We had a family portrait taken today. BB's preschool was doing them as a school fundraiser, so we decided to take advantage of it. First time we'd done a formal sitting one for just the four of us (if you don't count the ones taken with Santa Claus a few years back, and I don't). I'm really looking forward to seeing how they turn out.
Photos are very important to me -- my dad's influence there for sure -- and I've tried to keep a good family record through the images taken during the past six (almost seven) years since BJ was born. I was also trying to get a printed selection of the many (many MANY) digital images, because I'm old school like that. I really like having photos in albums to look at, and the kids like it too. I was years behind in this project, until I printed out a whole bunch a few months back, getting us caught up through August. (Granted, I have not yet had time to put them in albums; they are still in the boxes from Snapfish, but it's progress to have those boxes sitting on the shelf rather than all just still as files on the computer!) It was such fun to re-discover images like this one, of the kids playing in the rain a year ago:
It's a quotidian moment, but I love that it has been preserved. I can't imagine what life would be like without photographs. And thinking of how different it is, now that everything is digital, I really am astonished by how amazing it is that I can so easily snap an image and save it. I'm so grateful that I can do that.
All this musing about photography also got me thinking of a poem I wrote many years ago, before BJ was born. Since I've been thinking about poetry lately, and feeling grateful for that as well, I thought I'd share:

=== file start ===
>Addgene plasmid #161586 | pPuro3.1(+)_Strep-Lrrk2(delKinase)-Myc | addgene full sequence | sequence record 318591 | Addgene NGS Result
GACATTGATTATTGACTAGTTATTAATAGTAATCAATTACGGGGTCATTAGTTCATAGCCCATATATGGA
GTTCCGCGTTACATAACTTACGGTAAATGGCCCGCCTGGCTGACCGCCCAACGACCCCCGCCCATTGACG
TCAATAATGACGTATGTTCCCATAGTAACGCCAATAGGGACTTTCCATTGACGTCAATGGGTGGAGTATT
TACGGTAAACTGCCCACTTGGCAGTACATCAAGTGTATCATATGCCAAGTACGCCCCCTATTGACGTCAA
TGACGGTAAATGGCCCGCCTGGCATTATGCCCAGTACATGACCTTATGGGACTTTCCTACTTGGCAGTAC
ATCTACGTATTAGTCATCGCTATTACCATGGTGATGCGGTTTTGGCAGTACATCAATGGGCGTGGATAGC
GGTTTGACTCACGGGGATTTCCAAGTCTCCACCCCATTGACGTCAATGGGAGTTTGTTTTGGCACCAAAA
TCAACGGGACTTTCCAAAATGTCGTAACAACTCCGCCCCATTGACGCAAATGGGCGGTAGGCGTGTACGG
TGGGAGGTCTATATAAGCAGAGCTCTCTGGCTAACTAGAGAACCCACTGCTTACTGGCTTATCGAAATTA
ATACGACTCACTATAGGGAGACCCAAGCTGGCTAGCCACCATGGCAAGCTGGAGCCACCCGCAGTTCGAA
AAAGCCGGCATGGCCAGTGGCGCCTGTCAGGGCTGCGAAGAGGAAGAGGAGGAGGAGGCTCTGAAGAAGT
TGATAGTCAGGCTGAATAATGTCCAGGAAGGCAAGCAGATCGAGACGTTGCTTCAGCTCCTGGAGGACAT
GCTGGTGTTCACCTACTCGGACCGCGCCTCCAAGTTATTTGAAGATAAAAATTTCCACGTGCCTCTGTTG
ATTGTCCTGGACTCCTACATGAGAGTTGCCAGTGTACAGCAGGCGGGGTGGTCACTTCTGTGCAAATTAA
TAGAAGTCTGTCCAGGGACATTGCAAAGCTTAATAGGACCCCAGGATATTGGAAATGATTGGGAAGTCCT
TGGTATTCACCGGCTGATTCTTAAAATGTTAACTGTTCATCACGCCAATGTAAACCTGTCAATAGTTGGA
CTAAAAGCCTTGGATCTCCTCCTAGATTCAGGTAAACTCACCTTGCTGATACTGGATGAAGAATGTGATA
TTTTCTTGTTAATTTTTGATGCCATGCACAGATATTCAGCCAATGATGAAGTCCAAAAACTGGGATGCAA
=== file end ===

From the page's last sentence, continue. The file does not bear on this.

Double Sonnet for History’s Lessons
“In four years, more than a million photographs were made of the war. Now, no one seemed to want them anymore. Mathew Brady went bankrupt. Thousands of glass plate negatives were lost, mislaid, or forgotten. Thousands more were sold to gardeners, not for the images they held, but for the glass itself. In the years that followed Appomattox, the sun slowly burned the image of war from thousands of greenhouse glass panes.”
--Ken Burns, The Civil War
In sepia tones, they shot countrymen
In gray and blue — images caught on glass,
By Mathew Brady and his camera. Then,
The Civil War was lost and won; the mass
Of panes no longer wanted turned to trash,
The refuse of our history, piled high
In dark rooms where dust drifts and sifts, like ash
That crumbles away softly with a sigh
From the fire that had raged in the black grate
A short while before. Soon after the war,
Gardeners bought such unwanted glass plate
To build new greenhouse walls against the hoar
Of coming winter’s chill. The sun would fade
Each image back to clear glass with time’s aid.
I want to find a way within to build
A greenhouse from my memory’s morass —
The lingering impressions that I stilled
Sometime before on mental panes of glass.
And yet I fear forgetting, letting go;
Instead, I stack them up inside my head.
It seems the next best thing to use them so:
Allowing in bright light to fade the dead
And dying likenesses that we have kept,
While sheltering each little bud and shoot
From chills we now too easily accept,
And warming older plants down to the root,
As graven pictures fade away with time
To glass that keeps out cold for love’s green climb.